Celebrating Bobby Castro, Photographer of San Francisco's Punkest Moments

Bobby Castro taking a photo of Ruby Ray near the punk wall downtown in 2013. (Ruby Ray)

Bobby Castro, the photographer who documented San Francisco's wilder side in the 1970s and '80s, died Monday. He was 66.

Although mostly unrecognized outside of the Bay Area, Castro photographed national luminaries like the Rolling Stones, Billy Idol, Carol Channing and George Lucas. But Castro made his mark documenting the San Francisco punk scene from its very beginning.

"He was a real gentleman and didn't let his ego get in the way of his eye," fellow San Francisco punk photographer Ruby Ray said. "He was tirelessly dedicated to the punk scene for years without much credit."

Castro was born and raised in San Francisco, and he experimented with art as a high school student, making collages for fun.


In the 1970s, Castro began taking photos of San Francisco. He focused on the darker, sadder side of the city, like the then-crumbling amusement park at Ocean Beach, Playland at the Beach.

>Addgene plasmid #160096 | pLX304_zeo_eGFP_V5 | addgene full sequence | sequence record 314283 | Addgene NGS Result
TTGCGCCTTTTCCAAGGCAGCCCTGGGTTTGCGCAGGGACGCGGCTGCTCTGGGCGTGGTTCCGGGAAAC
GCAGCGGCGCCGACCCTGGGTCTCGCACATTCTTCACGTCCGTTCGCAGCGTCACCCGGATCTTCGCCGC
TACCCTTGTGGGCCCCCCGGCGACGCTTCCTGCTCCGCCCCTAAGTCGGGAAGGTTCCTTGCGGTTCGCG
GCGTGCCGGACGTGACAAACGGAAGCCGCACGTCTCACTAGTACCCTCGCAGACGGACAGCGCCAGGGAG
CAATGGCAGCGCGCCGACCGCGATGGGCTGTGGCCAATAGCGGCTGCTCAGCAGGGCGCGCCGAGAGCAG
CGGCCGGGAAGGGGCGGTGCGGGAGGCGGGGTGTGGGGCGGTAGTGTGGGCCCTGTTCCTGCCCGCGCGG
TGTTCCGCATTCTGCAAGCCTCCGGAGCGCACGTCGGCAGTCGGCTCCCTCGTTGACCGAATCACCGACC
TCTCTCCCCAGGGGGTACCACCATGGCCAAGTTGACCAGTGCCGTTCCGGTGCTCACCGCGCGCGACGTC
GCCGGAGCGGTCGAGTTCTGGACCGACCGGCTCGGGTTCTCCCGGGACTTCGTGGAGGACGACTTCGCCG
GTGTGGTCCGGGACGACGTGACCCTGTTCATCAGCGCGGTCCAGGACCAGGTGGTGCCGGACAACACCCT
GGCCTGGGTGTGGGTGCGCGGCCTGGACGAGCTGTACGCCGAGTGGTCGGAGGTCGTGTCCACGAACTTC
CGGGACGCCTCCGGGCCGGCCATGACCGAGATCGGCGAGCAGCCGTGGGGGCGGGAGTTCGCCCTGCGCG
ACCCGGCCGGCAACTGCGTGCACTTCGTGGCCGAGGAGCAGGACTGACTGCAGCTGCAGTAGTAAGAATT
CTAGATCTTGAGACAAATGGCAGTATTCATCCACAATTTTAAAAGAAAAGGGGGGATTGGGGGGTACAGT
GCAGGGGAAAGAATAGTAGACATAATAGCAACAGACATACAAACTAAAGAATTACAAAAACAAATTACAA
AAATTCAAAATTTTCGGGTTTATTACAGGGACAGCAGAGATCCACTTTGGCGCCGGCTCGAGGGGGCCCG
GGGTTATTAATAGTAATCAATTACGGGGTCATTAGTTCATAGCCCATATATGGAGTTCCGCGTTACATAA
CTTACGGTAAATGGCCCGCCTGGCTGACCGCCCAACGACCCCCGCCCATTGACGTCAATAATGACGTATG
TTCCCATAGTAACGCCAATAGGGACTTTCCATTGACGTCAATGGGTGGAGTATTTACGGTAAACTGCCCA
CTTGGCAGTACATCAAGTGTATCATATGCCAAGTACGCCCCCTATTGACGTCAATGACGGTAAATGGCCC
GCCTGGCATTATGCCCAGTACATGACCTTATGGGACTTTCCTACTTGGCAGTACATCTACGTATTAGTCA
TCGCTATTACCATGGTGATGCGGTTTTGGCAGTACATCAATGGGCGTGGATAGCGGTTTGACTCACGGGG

When punk came to San Francisco, Castro was there with his camera. He had taken pictures of bands before — most notably the Rolling Stones when they played Winterland in 1972. But the burgeoning punk scene inspired Castro, and he became a fixture at clubs like Mabuhay Gardens, Temple Beautiful and the Sound of Music.

Castro also focused his camera on the women in the male-dominated scene, taking just as many photos of female-fronted bands as he did of the male ones. Notable San Francisco bands he shot include the Avengers, the Mutants and VKTMS. He was also a big supporter of San Francisco's feminist punks Frightwig, documenting them through their decades-long career, which ended when drummer Cecelia Kuhn passed in 2017. Frightwig guitarist Mia Simmans said that the band "owes him a huge debt."

"[Castro] was a very dear and close friend. We refinished hardwood floors together for years, and I have eaten my lunch with him hundreds of times," Simmans said. "He has documented my life mdash; every episode, every band, every kid."

In recent years, Castro's been recognized for his work. A film he made featuring his photos of the Mabuhay Gardens was included in the San Francisco Punk Renaissance celebration in 2015 and later, he had a brick dedicated to him in the San Francisco Music Walk of Fame.

Friends of Castro's said he died of a heart attack Monday morning. There's been no announcements of any public memorials, but he can be remembered through all the work he posted online on his YouTube channel. But take note: he'd probably prefer you to see his work in person and not on a computer.

"It's not art. It's not photography if it's still on a screen," Castro said in 2015.